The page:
Job Loss and Emotional Distress
One way to visualize emotional equilibrium – that much sought-after sense of “balance” – is as a literal scale or balance. The weight on one side is made up of two factors: your individual vulnerability to distress, and the stressors presently in your life. The counterbalance is made up of your coping skills, and the quantity and quality of support you have or can access.
Individual vulnerability to distress is largely a measure of temperament; whether you are easy-going and handle change or uncertainty without much worry, or whether you have a more anxious or ruminating temperament and have a hard time bouncing back from upsetting events. By adulthood, our ‘vulnerability to distress’ weight is mostly set and doesn’t tend to fluctuate too widely. By contrast, the ‘stressor’ weight can vary broadly depending on events in our lives. For many of us, job loss is one of the weightiest of these events.
So what can you do when the stress of job loss has caused your emotional balance to tip into distress? You can start by identifying any aspects of this daunting stressor that you have the ability to eliminate or minimize. For example, is there information you need to acquire, are there resources it would help you to access, do you need to seek out legal advice, would it help to speak to yourself about the situation in a different way (i.e. not dwell on things that are out of your control but instead focus on the things you do have the power to change) etc.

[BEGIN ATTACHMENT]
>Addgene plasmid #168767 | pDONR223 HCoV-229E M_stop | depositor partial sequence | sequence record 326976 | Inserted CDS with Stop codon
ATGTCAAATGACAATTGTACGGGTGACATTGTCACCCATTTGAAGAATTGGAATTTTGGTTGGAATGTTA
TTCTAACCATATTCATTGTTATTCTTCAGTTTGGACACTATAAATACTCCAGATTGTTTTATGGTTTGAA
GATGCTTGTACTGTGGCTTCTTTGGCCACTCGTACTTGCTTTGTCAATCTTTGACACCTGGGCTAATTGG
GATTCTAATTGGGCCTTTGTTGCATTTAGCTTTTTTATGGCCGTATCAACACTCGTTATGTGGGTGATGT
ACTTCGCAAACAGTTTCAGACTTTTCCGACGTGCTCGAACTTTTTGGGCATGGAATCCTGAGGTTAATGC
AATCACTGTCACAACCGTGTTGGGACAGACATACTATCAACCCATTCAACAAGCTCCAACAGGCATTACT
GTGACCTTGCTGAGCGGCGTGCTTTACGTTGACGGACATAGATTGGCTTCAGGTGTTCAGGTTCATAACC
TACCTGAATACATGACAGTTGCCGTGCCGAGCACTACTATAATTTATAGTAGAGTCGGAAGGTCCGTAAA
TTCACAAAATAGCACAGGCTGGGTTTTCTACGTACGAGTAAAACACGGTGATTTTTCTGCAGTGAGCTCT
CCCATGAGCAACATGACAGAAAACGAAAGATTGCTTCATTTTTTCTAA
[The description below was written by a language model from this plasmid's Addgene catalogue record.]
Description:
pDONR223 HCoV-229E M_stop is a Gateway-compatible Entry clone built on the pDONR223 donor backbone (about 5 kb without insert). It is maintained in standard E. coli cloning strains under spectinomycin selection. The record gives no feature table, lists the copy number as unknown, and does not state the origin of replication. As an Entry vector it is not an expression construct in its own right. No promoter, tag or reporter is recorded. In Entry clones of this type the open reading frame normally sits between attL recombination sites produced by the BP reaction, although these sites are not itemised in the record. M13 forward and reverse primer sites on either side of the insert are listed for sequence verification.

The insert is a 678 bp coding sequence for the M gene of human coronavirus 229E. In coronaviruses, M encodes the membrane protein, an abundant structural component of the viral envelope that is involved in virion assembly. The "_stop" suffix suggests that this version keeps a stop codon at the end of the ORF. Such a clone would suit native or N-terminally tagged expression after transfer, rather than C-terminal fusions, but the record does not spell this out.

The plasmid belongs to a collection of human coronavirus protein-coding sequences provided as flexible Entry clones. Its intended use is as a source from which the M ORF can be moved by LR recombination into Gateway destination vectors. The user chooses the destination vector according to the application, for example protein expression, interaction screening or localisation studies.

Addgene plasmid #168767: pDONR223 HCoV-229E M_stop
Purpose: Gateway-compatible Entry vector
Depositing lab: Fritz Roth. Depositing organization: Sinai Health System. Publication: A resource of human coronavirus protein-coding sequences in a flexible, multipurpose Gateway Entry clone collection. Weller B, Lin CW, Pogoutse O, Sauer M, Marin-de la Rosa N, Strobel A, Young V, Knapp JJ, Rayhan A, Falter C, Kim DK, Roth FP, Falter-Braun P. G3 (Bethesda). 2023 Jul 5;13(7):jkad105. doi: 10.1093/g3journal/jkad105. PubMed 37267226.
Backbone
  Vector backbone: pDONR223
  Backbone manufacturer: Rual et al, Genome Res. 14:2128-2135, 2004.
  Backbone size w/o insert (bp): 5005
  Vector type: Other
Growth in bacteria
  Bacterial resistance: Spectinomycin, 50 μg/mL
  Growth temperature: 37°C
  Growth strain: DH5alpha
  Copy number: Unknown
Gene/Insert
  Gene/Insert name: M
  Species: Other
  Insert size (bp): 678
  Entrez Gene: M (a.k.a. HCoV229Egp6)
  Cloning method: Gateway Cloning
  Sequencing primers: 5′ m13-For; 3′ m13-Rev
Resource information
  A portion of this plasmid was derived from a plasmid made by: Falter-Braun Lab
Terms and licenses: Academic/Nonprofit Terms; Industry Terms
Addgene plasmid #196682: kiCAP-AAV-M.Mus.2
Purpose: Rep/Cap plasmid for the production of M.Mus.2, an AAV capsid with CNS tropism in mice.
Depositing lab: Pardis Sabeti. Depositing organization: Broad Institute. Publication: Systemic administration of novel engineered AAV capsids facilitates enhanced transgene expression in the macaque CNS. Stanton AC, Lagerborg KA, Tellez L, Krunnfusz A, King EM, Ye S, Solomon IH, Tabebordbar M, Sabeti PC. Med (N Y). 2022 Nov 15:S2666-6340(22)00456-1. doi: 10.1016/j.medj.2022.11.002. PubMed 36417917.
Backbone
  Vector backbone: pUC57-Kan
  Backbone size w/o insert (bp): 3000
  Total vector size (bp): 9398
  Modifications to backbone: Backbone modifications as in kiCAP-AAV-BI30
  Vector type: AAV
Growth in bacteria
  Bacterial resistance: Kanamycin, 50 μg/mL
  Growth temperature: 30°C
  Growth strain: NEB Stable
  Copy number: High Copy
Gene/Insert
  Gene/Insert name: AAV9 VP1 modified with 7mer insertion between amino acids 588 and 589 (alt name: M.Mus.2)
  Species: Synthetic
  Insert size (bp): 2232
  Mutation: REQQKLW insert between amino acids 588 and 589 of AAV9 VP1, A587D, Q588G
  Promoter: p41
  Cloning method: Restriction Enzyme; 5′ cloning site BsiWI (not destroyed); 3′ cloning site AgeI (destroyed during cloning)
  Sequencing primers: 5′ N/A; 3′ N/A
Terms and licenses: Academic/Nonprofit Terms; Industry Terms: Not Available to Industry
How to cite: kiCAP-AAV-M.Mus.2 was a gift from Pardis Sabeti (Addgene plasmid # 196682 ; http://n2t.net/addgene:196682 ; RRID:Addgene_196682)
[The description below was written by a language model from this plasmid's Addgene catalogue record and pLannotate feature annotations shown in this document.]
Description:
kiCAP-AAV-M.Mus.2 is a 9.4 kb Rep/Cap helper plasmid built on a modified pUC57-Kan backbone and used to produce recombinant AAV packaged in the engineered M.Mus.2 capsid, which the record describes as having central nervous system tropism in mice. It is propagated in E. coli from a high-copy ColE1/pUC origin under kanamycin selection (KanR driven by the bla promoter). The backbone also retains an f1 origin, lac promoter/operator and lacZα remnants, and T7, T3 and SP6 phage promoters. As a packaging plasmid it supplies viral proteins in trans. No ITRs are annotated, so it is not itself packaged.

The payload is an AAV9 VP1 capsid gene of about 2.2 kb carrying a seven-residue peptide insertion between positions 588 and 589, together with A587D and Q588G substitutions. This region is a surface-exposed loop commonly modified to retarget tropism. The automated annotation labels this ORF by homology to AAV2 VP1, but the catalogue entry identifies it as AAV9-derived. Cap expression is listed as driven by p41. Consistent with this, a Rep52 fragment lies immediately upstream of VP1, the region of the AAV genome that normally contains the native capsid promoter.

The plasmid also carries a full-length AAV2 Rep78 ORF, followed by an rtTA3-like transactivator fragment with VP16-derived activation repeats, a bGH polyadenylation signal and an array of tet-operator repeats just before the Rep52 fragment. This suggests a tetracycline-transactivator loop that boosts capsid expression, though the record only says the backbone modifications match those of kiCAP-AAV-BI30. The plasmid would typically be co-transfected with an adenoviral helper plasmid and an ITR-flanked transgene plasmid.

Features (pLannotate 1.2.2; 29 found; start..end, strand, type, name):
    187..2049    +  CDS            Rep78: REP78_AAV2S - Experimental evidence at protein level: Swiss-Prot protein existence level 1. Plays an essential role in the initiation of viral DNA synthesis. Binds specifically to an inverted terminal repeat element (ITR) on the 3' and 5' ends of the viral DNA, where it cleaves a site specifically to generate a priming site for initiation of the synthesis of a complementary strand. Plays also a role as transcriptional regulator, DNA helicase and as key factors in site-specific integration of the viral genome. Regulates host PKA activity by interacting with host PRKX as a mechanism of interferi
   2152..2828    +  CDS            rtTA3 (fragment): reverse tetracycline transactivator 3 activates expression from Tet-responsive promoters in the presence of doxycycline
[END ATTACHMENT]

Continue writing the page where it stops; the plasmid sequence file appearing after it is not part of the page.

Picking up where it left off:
You can also restore balance by increasing the weight of your support and coping skills variables.
To increase your level of support you can:
Reach out to friends, family, your community
Use available community and networking resources
Spend time with people who are confident in you and your future
Talk to those who have constructive ideas and advice
Seek help from a mental health professional if distress and sadness turn to deeper anxiety, depression, or despair
To maximize your use of coping skills:
Eat, sleep, breathe, move; be mindful of basic self-care in your nutrition, exercise and relaxation practices
Give yourself time to adjust. It’s normal to feel a variety of emotions and to need time to digest what has happened
Keep an appropriate level of busy-ness in your life. Build some structure and routine into every day, but also allow down time for processing and self-care
Practice problem-solving and assertive communication
Stay in the now; anxiety is always about the future – what do you need to do in this moment to take care of yourself?
Leaving a job – even a dreaded one – is an unsettling experience. Give yourself some time to re-settle, and decide what it is you want to settle in to.